Civic honchos chastised the city for delaying the release of community guidelines for Mayor Bill de Blasio’s borough jails plan.
The Mayor’s Office of Criminal Justice should have sooner released a document of so-called “Guidelines and Principals” that local community leaders and stakeholders – known as the Neighborhood Advisory Committee (NAC) – formulated on Hizzoner’s borough jail plan.
Bureaucrats should have released the document, which contains recommendations for the city’s plans as well as broader demands for criminal justice reform and investment in the community, either ahead of Community Board 2’s public hearing on April 11 or by the time its land use committee met on April 17 to issue their recommendation, according to the board’s leader.
“Our feeling was and still remains that City Hall should have distributed the guidelines and principles at the public hearing held on April 11 or if it could not, certainly by the committee meeting,” said district manager Robert Perris.
The committee included elected officials, the board’s leadership, business improvement groups, civic associations, residents, and criminal justice reform organizations.
They met six times between October 2018 and March of this year and crafted their suggestions for the new jail between Smith Street and Boerum Place, which recommended taking into account current and future criminal justice reforms, reducing the building’s size, its incarcerated population, and making more investments in the neighborhood.
The group edited the recommendations at their last meeting on March 22, but the mayor’s office didn’t distribute the report back to the board office for consideration until May 3, weeks after that body’s public hearing and its land use committee recommendation vote and only five days ahead of the boards final poll at its general meeting.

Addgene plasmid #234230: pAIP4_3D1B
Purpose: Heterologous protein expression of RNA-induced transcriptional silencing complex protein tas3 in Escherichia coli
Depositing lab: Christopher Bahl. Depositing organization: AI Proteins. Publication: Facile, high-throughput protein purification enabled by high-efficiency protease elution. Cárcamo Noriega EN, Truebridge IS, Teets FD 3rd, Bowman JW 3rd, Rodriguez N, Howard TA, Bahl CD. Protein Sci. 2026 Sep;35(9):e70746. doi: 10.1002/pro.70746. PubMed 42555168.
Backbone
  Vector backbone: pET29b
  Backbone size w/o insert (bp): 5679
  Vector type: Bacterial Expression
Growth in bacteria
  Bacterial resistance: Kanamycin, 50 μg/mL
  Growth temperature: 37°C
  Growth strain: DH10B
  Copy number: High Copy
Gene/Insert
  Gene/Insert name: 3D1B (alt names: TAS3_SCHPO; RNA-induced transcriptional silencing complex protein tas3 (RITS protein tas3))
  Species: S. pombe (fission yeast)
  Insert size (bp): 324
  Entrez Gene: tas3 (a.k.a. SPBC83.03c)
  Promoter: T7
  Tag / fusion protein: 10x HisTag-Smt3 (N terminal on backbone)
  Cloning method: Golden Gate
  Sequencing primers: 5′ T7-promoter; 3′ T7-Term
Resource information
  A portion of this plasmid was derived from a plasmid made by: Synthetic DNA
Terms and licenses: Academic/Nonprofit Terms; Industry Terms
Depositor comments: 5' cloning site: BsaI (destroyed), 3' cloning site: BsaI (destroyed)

A spokeswoman for the mayor’s criminal justice office told this paper that the release of the document was delayed because NAC members requested more time to make edits.
“At the request of NAC members, we extended the timeline for finalizing the document to allow additional time for NAC members to provide edits,” said Alacia Lauer in an emailed statement.
Lauer noted that the materials from the meetings of all four borough committees are now available online, but did not clarify for this reporter by press time when the Brooklyn documents were uploaded to the site.
Those edits should have been made in the three weeks leading up to the only official public hearing the board would host, according to Perris.
“Even if there were additional edits to be made, those could have and should have been done in the three weeks before the April 11 public hearing,” he said.
The leader and the board’s chairman Lenny Singletary decided not to provide the document – which the former described as “promotional” of the mayor’s plan – to the full board in between then and the May 9 meeting because that would call into question the board’s own committee recommendation, according to Perris.
“Then what you’re saying to the community board is that, ‘Your land use committee has made a decision but here’s some supplemental information,’” he said. “It seems off balance to add new information after the fact.”
Instead, representatives from the mayor’s office handed out hard copies of the 13-page document to board members as they arrived for their general meeting, just ahead of their final vote on their land use committee’s proposal – the board’s final voice in the city’s Uniform Land Use Review Procedure which it must pass before it breaks ground – which threw off attendees who complained that they had little time to meaningfully study the findings.
“The mayor’s office handed us this now today, which didn’t give us enough chance,” one member said at the chaotic general meeting, which was frequently interrupted by protesters urging them to vote against the new jails.
Another member criticized the city for being unclear about its planned size and population number of the facilities in previous meetings, which made it difficult for the board members to vote for the plan confidently, citing recent reports that the mayor’s office will now shrink the lockups to accommodate for lower populations than originally planned.
“This shows that the plan actually keeps changing, which is really unfortunate, because we very much want to do the right thing and we’re constantly given different information and misinformation,” said Sandra Rothbard. “The biggest problem for us was that a lot of issues with the city’s plan were very vague. When we asked for specific numbers, they were not provided.”